Neil Russell was killed in action on 26 March 1918 at the Somme in France. He was aged 29. He is buried in Euston Road Cemetery, Colincamps, Somme, France.
Neil was born in Foxton on 30 March 1888. His parents were Mary Ellen and John Ruffell Russell. His father was a journalist and the family later moved to Dannevirke where his father was editor of the Dannevirke Advocate. An uncle was Christchurch barrister TG Russell, while another uncle was the Hon GW Russell, Minister of Internal Affairs in the wartime Cabinet.
Neil attended Palmerston North's College Street School and then Palmerston High School. After the family moved to Dannevirke he went to Dannevirke High School, where he was Dux. He was a keen golfer, winning the Dannevirke Golf Club Championship in 1906 and playing in the Hawke's Bay Golf Championship at Napier not long after leaving school.
After matriculating and passing his Solicitors' General Knowledge exam Russell attended Auckland University College to study law, boarding at St John's College. While at university he worked as a law clerk during the holidays in the office of long-serving Dannevirke solictor THG Lloyd. He obtained his LLB in April 1911 while he was employed by Findlay, Dalziell and Co (now Buddle Findlay) and was capped on 6 June 1912.
He was admitted as a solicitor of the Supreme Court by the Chief Justice on 29 July 1911. In April 1912 he acted for the defendant in a Sunday trading case which received national attention, after the publican, Russell's client, offered to "shout" four men drinks as he could not serve them. "Mr NR Russell, counsel for defendant, said there was an idea prevalent amongst publicans that they could entertain their friends on Sunday. Counsel quoted the ruling of Supreme Court Judges in a somewhat similar case, where the decision had been given in favour of the licensee." (Manawatu Standard, 18 April 1912, page 5).
In 1913 Russell had gained enough experience to strike out on his own. A notice in the Star newspaper on 23 September 1913 stated: "Mr Neil Russell LLB intends to start the practice of his profession as a barrister and solicitor in Dannevirke." He took an active part in Dannevirke sporting affairs, as honorary secretary of the Dannevirke Tennis Club and being elected captain of the Dannevirke Golf Club in 1914.
In a trout poaching case in the Dannevirke Magistrate's Court in November 1914 Russell tried a novel defence for his three clients: "Mr Neil Russell explained that the defendants were not fishing, but merely tickling fish, which was a most fascinating sport. He asked for a lenient view of the case. His Worship replied that it depended on the object of the tickle." (Manawatu Standard, 4 November 1914, page 4). He lost the case.
Russell was also an accomplished singer. As the possessor of "a very pleasing tenor voice" he once sang at a concert given by the Orchestral Society at the Palmerston North Opera House. With his "light tenor voice of pure and pleasing quality" he sang three solos and two encores. He was married on 2 November 1915 at St John's Church in Dannevirke to a local woman, Marion Alice Cowper. The couple had one daughter, Elizabeth Nell, born on 18 July 1916.
In June 1916 Russell was balloted under the Military Service Act 1916. He proceeded to Trentham Camp for training and was promoted to Corporal soon after arrival. He passed the examination for appointment to a commission in January 1917 and was appointed Second Lieutenant from 28 May 1917. His medical examination on enlistment stated he had grey eyes and fair hair, was 5 foot 8 inches (1.73 metres) and weighed 150 pounds (68.4 kg).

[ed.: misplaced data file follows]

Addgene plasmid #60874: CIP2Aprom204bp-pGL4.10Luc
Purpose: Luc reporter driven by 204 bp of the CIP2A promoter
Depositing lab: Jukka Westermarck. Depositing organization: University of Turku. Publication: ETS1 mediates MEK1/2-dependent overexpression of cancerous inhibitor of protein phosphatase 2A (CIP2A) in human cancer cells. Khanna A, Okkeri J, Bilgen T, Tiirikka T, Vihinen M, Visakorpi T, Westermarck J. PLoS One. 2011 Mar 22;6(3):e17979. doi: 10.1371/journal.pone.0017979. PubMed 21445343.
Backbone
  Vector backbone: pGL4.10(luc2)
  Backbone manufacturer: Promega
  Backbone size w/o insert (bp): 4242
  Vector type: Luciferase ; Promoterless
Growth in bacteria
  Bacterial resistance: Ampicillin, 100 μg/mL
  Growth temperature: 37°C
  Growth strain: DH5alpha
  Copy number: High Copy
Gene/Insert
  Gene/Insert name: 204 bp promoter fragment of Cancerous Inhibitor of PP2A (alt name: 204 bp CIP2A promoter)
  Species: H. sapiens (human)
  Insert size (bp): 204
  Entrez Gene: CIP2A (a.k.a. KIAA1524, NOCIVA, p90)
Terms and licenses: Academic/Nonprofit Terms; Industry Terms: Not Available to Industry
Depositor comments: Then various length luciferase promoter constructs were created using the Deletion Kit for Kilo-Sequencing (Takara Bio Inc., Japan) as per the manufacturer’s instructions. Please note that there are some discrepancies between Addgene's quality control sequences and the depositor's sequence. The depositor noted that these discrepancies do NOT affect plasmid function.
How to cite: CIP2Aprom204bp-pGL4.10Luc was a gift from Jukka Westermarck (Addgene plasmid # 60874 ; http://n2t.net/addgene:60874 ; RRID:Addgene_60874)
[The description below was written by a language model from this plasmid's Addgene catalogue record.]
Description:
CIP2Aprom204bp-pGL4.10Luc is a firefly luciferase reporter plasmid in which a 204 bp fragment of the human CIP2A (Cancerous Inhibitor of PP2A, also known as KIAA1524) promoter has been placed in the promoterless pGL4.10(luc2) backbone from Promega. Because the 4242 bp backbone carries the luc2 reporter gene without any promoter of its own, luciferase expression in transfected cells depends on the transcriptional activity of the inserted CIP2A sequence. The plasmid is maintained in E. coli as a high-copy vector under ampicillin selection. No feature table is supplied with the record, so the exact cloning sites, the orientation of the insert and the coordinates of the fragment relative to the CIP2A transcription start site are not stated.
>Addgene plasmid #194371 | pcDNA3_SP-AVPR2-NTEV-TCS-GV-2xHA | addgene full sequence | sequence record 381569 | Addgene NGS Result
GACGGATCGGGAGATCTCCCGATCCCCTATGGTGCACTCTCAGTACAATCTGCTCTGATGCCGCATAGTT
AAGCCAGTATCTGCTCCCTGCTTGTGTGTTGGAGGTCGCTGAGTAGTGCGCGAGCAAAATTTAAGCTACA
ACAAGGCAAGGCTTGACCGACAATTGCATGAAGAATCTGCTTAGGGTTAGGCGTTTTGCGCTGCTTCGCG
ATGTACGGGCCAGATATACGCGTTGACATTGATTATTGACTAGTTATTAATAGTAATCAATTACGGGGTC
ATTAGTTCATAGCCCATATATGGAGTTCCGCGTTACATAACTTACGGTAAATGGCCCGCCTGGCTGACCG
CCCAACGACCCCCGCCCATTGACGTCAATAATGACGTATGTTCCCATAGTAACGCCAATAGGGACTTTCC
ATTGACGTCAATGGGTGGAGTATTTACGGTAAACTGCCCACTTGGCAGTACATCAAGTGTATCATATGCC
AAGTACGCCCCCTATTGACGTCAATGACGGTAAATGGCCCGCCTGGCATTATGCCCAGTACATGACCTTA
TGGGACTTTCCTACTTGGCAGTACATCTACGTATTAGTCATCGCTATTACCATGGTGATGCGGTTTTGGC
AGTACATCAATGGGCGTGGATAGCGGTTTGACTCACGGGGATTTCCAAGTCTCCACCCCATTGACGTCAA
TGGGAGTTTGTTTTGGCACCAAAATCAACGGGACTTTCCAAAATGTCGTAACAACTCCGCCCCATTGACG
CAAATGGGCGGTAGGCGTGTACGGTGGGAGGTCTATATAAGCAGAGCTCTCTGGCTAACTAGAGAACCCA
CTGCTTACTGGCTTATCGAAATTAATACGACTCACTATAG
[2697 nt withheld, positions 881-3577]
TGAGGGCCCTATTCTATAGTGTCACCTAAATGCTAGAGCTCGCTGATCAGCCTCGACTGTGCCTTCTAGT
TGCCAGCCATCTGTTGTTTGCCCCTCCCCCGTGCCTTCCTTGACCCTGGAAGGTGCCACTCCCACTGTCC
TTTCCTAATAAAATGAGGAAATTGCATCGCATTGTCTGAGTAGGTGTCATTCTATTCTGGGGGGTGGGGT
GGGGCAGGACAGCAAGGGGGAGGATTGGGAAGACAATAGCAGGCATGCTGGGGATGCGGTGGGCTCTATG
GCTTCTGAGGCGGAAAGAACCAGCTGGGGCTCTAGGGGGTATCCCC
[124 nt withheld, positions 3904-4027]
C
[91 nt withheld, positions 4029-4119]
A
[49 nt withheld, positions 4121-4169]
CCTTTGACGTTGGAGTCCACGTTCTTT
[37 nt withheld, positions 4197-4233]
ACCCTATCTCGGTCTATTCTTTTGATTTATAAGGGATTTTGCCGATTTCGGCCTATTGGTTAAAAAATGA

Russell embarked from Wellington with the 26th Reinforcements, Auckland Infantry Regiment, A Company on 9 June 1917. He arrived at Devonport in England on 16 August 1917. After two months training at Sling Camp his unit left for France on 18 October 1917. A report says he was "evacuated sick" on 28 January 1918 and admitted to an officers' rest home on 6 February, being discharged to his unit on 21 February. A month later on 26 March 1918 he was killed in action at the Somme while leading his platoon to capture a machine gun emplacement.
Second Lieutenant Russell is remembered on the Dannevirke War Memorial.
Sources: Manawatu Standard, 8 December 1900, page 2; Manawatu Times, 31 August 1901, page 3; Manawatu Standard, 18 December 1903, page 4; Bush Advocate, 28 January 1904, page 3; Evening Post, 28 October 1905, page 9; Evening Post, 20 September 1906, page 2; Wanganui Herald, 22 September 1906, page 5; Manawatu Standard, 1 November 1906, page 4; Bush Advocate, 15 December 1906, page 4; Bush Advocate, 7 November 1908, page 4; Bush Advocate, 27 February 1909, page 4; Dominion, 15 April 1911, page 4; Manawatu Standard, 29 July 1911, page 5; Manawatu Standard, 18 April 1912, page 5; Auckland Star, 6 June 1912, page 2; Manawatu Standard, 31 May 1913, page 6; Manawatu Standard, 6 June 1913, page 6; Star, 23 September 1913, page 5; Manawatu Standard, 1 May 1914, page 5; Manawatu Standard, 4 November 1914, page 4; Wairarapa Daily Times, 6 November 1915, page 5; Waipu Church Gazette, 1 December 1915, page 83; Colonist, 6 June 1916, page 4; Evening Post, 31 August 1916, page 7; North Otago Times, 27 January 1917, page 8; Evening Post, 13 March 1917, page 8; Wanganui Chronicle, 9 April 1918, page 4; The Spike, War Memorial Number 1920, page 36.
This obituary has been prepared by the New Zealand Law Society to preserve the memory of members of the legal profession who died while serving in World War I.
By Geoff Adlam, New Zealand Law Society. Further information is welcomed: firstname.lastname@example.org.